In the fifth installment of our series “The Black Cinema Is…” film scholar Michael B. Gillespie of Ohio University will be introducing and then leading a discussion on Wendell B. Harris Jr.’s 1989 film Chameleon Street.
Chameleon Street won the Grand Jury Prize at the 1990 Sundance Film Festival at a time when American independent cinema was beginning to significantly cross over into the mainstream. Moreover, the film circulated at a time of renewed interest by audiences, academics, critics, and the film industry in “new black cinema.” Yet, the film did not benefit from this interest, appearing more as an anomaly in comparison to the black films that were circulating at this time.
Harris, who also wrote the film, stars as William Douglas Street, a real-life con artist who practiced his impersonations in the 1970s and 1980s. Inspired by Street’s history of masquerade, the film details his chameleon impulses as an aspiring baseball player, a doctor, a graduate student, and a lawyer. “I give people what they want. When I meet somebody, I know in the first two minutes who they want me to be,” the film’s protagonist confides, and ultimately this sharp ability to read people guarantees the success of his imposter poses.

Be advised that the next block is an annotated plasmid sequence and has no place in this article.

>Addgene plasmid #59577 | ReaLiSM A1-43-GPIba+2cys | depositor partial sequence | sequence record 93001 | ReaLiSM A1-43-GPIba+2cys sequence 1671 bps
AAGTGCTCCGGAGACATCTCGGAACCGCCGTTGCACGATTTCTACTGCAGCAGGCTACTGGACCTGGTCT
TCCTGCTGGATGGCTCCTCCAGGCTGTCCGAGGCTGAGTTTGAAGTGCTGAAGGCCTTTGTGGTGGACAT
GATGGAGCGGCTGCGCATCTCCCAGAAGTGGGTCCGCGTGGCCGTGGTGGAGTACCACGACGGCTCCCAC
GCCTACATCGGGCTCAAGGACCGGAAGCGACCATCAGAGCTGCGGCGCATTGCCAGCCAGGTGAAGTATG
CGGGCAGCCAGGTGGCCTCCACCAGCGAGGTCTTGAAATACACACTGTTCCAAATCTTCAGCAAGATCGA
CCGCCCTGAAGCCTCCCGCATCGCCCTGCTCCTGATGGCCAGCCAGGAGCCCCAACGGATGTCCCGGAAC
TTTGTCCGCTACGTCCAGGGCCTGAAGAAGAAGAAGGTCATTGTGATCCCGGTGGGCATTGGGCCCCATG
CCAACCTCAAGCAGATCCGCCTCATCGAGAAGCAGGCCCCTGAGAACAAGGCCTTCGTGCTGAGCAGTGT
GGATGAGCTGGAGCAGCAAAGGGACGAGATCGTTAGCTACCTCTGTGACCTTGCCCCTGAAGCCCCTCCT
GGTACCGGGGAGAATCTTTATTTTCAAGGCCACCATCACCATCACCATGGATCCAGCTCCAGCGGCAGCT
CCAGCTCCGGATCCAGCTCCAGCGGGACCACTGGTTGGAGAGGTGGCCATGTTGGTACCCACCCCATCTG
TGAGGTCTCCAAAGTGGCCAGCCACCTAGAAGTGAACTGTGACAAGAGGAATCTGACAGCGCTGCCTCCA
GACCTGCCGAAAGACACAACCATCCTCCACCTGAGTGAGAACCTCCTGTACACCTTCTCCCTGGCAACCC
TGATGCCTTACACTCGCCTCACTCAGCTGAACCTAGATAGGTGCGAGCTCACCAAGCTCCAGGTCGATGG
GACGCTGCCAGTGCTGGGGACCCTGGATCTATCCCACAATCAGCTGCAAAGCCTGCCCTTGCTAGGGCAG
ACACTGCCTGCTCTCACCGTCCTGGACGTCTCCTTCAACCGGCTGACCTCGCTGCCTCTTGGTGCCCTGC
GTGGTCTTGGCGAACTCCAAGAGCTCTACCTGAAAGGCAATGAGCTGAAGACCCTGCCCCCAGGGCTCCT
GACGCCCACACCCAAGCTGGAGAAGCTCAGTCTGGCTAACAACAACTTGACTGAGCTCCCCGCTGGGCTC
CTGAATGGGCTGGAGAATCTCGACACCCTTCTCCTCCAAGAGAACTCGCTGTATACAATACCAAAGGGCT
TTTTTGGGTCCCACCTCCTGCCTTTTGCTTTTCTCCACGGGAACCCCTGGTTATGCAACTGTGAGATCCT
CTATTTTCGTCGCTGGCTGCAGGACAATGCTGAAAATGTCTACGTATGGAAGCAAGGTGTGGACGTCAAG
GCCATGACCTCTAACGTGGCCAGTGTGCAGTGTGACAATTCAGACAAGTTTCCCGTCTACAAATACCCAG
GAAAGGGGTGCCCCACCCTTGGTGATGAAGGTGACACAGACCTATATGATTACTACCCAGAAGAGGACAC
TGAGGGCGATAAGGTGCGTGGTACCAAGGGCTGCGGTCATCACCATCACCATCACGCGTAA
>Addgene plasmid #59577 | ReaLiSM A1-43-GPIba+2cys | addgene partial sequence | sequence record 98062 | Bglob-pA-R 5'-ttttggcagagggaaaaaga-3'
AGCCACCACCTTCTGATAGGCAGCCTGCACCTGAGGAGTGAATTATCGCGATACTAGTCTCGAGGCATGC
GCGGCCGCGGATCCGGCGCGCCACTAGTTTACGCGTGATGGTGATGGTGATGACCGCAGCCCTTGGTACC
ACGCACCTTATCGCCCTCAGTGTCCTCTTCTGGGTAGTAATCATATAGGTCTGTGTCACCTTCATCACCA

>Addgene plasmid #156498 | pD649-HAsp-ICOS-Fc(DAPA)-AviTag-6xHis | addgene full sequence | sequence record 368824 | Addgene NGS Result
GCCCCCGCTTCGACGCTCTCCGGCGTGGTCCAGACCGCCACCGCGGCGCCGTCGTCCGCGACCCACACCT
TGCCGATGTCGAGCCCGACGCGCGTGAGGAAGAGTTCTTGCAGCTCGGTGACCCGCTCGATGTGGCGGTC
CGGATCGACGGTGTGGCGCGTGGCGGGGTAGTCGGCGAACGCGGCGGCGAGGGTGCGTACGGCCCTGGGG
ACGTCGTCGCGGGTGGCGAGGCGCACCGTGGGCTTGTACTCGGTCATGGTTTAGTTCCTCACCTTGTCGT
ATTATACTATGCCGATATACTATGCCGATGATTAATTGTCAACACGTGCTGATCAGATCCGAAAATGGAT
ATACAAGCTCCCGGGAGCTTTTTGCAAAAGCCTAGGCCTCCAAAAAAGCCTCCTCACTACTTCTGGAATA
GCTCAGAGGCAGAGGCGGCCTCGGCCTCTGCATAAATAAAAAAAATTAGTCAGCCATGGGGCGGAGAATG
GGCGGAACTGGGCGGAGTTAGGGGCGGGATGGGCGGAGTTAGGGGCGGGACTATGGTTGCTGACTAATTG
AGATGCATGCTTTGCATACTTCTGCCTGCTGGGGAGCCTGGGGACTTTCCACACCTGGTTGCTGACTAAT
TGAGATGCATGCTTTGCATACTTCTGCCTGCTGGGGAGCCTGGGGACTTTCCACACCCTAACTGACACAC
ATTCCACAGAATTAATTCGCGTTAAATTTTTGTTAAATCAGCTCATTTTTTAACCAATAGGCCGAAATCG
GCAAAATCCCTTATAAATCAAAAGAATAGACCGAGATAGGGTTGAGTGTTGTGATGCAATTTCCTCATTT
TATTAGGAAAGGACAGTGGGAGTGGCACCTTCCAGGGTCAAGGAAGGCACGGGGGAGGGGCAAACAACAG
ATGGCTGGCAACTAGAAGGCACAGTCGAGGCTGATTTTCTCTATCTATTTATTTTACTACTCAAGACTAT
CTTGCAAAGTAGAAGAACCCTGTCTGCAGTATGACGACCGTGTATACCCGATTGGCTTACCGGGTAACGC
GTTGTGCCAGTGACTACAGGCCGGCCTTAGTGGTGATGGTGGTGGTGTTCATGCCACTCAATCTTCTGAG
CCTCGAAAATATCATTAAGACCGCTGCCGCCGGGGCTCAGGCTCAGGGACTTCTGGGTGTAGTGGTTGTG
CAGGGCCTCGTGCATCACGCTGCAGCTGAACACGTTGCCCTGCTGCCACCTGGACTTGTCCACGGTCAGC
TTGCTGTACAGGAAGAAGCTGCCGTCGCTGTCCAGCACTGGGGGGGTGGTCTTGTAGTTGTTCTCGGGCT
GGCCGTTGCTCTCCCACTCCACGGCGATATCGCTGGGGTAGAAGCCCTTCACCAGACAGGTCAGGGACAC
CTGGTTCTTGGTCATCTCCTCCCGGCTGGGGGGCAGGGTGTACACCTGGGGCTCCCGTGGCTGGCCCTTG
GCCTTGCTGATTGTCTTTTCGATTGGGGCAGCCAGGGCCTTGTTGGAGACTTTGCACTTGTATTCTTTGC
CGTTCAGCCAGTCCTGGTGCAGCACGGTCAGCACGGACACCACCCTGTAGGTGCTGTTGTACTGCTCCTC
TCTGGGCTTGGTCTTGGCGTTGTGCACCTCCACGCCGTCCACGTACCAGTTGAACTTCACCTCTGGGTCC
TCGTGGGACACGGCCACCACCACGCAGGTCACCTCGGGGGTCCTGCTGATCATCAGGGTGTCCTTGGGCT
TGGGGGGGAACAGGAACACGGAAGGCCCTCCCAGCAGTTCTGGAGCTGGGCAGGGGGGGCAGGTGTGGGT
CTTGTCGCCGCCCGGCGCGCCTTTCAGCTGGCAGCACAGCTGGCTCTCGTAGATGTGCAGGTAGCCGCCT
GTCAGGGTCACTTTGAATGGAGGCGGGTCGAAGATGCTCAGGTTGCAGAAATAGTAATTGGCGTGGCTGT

Dr. Gillespie’s introduction will focus on how the director and the independent origins of the film continue to challenge our understanding of black film. He will also discuss the exhibition/reception history of Chameleon Street to demonstrate the ongoing need to think about the idea of black film in more challenging ways. The opposition that the film experienced serves as a poignant example of when a category becomes a limitation.
About the Speaker
Michael B. Gillespie is an Assistant Professor of Film in the School of Interdisciplinary Arts, School of Film, and Department of African American Studies at Ohio University. His research focuses on film theory, black visual and expressive culture, visual historiography, global cinema, and genre theory. He is completing a manuscript entitled Film Blackness: American Cinema and the Idea of Black Film and co-editing two volumes, Black Cinema Aesthetics Revisited and New Chester Himes Criticism.